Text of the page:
Are Markets Becoming More Volatile? One Highly Sensitive Indicator Says Yes
The ATR metric increased 85% since "QE tapering" comments, representing a volatility increase that should not be ignored.
– Frank A. Dusch
Ever not notice something until someone points it out, and once they do, that's all you see? Or even better, you know the feeling of getting a new car, thinking how special yours is going to be, then once you buy it, you see the same car everywhere? It is amazing what cognitive perception can have influence over. The same goes for market analysis. And yet, with so much an investor can follow, how does he or she keep track of it all?
My firm is what's called a "fusion analysis" firm. Simply put, fusion is the unification of several analysis disciplines rolled into one. We combine fundamental, technical, behavioral, and quantitative together in order to ascertain the greatest probable outcome. Sometimes this can lead to a 'nil' result, or better put, an inconclusive one. When this occurs, it indicates a potential consolidation period is lurking. This is where our analysis has led us since the 5/22/13 infamous "potential tapering" comments by Fed Chairman Ben Bernanke.
Of late, one technical fusion metric has stood out and influenced our analysis outcome on confidence in short-term direction: the Average True Range (ATR). The ATR metric is simply a measure of daily volatility. It provides a 14-day average of the daily percent range of the market. For example, if the S&P 500 (INDEXSP:.INX) was at 1,600 and the 14D-ATR was 1%, the expectation would be that the market would range 16 points from the intra-day low and intra-day high. (Note: ATR can be a more sensitive volatility metric than the characteristic standard deviation, which I will not venture into in today's article.)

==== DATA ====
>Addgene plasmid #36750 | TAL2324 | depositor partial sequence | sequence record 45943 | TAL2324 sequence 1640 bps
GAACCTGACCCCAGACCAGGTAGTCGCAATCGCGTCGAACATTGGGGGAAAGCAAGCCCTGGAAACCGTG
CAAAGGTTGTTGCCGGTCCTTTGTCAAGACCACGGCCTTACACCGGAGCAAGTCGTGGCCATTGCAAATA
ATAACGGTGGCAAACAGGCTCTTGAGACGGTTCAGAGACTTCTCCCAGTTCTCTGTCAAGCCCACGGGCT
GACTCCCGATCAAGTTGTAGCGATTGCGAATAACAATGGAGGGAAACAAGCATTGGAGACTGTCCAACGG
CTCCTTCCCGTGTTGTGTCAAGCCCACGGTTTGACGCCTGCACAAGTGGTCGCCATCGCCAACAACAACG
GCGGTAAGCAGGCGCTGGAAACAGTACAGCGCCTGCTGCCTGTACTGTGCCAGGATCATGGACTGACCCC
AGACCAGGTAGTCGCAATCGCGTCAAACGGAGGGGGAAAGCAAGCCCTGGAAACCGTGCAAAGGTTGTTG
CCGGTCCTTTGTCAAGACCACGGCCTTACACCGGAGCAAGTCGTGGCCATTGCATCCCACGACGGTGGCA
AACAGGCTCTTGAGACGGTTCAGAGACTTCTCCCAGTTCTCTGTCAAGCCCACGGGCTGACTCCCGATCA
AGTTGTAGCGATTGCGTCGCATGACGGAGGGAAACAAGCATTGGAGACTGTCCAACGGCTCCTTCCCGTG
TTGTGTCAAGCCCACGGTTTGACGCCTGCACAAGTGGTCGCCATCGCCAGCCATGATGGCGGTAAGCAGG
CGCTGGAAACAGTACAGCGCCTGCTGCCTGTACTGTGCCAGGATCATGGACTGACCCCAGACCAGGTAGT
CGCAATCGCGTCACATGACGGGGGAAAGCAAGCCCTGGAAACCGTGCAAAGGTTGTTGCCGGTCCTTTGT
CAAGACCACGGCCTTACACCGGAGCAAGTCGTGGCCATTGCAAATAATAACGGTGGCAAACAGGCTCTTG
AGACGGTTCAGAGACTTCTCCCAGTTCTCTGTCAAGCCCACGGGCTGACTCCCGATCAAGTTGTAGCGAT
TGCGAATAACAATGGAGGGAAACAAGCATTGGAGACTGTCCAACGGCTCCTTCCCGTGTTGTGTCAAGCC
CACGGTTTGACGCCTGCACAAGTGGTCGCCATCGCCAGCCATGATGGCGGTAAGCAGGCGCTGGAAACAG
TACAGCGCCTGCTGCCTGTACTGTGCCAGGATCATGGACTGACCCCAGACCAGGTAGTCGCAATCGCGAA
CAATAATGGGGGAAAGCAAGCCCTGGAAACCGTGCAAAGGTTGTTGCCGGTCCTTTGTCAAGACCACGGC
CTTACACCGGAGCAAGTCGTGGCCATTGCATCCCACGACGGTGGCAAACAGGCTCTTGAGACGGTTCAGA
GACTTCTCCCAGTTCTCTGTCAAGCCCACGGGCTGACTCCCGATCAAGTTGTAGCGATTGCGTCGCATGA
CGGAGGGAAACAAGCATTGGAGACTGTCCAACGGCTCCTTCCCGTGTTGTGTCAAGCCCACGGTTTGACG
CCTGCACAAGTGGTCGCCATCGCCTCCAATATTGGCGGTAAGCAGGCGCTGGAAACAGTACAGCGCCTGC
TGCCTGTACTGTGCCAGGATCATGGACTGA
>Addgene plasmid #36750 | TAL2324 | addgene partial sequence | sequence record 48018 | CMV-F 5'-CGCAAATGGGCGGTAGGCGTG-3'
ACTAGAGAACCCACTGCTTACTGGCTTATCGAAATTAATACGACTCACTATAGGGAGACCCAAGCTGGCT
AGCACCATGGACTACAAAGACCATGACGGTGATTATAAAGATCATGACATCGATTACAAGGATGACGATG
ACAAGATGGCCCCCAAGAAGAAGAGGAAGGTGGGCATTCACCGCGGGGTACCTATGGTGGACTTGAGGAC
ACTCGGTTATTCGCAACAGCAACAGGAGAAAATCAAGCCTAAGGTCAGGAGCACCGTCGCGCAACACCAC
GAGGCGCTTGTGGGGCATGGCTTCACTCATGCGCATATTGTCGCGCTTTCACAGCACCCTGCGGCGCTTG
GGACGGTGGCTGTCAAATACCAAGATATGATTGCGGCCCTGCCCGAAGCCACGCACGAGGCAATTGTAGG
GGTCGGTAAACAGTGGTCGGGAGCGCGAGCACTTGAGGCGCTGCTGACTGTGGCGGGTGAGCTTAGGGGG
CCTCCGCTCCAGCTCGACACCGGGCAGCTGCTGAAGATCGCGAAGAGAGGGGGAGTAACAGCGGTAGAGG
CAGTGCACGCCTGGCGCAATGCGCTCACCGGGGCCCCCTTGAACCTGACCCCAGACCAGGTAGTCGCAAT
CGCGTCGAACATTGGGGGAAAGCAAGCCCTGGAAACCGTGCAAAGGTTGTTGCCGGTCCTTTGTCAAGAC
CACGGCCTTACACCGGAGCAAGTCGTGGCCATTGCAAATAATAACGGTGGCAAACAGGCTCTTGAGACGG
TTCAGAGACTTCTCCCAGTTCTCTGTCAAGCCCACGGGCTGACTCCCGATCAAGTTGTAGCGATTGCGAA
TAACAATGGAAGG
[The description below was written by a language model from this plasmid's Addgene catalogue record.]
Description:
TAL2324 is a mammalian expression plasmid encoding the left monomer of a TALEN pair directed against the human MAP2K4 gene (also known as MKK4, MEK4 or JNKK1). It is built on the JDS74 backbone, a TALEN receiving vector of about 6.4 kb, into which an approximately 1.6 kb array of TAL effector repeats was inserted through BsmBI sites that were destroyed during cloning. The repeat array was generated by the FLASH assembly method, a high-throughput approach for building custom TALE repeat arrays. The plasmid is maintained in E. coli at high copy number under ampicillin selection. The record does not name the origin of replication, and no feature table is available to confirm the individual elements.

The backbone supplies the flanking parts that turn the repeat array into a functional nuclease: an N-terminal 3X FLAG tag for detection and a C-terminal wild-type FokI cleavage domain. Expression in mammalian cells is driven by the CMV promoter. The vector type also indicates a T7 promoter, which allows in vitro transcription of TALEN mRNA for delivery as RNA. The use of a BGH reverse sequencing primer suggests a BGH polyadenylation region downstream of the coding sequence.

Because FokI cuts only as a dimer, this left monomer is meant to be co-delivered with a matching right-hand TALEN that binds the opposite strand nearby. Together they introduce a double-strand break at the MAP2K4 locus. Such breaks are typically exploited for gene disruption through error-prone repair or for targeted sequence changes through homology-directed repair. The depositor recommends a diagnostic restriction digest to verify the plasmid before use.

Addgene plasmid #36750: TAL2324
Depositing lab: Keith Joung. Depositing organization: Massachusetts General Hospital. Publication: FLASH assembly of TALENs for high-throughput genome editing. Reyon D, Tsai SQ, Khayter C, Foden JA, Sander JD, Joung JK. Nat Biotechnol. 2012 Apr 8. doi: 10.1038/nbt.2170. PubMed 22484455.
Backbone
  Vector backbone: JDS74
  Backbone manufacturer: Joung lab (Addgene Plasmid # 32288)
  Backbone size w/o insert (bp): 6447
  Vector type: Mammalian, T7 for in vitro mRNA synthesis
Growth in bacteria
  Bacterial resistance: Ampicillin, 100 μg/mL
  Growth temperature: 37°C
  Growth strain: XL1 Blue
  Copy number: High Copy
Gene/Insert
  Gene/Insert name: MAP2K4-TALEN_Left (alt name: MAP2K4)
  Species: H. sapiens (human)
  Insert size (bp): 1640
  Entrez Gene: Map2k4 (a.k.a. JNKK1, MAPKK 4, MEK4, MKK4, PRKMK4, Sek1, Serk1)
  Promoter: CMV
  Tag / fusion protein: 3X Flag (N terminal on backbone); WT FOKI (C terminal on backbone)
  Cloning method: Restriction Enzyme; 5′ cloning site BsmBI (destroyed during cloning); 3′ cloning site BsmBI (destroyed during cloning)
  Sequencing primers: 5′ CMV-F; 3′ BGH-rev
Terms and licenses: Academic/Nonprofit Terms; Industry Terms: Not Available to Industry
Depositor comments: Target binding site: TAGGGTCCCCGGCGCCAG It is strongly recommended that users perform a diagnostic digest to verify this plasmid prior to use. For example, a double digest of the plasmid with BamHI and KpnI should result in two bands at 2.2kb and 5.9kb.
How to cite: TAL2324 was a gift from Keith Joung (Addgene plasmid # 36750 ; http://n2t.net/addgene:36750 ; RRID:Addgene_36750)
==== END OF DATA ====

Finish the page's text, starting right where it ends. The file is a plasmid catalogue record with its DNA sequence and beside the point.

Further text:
Click to enlarge
Over the past three weeks there has been a shift in volatility, which may have gone unnoticed -- until someone points it out. The 14D-ATR has increased 85% since the "tapering" comments; a 0.7%-per-day to a 1.3%-per-day volatility increase should not be ignored. Typically, an increase in volatility indicates a shift in tone -- buyers and sellers intensifying their opinions, if you will. What is also noticeable is how the volatility metric, on this latest move, has surpassed a downward trend held for the last year (red arrow line in chart). By itself, this may not be critically significant. Yet, when adding it to a myriad of other factors, it becomes a staple in the weight of evidence used in determining risk.
Typically, I attempt to focus on one risk topic per article, but considering the aforementioned statement, a small tenet disruption is necessary. The SPX/ATR chart above also illustrates the MACD. This secondary momentum indicator has, for the first time since the November "correction," crossed negative, and adds to my firm's "inconclusive" (nil) stance on market risk. The last and final telltale sign when shifting risk stance, the straw that may break the camel's back, will be a break of the price trend since the November correction lows (blue arrow line on chart). This would deepen our conviction of a "short-term" (two- to four-month) correction.
I hope this helps and finds you well.
Editor's Note: Read more at Tesseract Asset Management.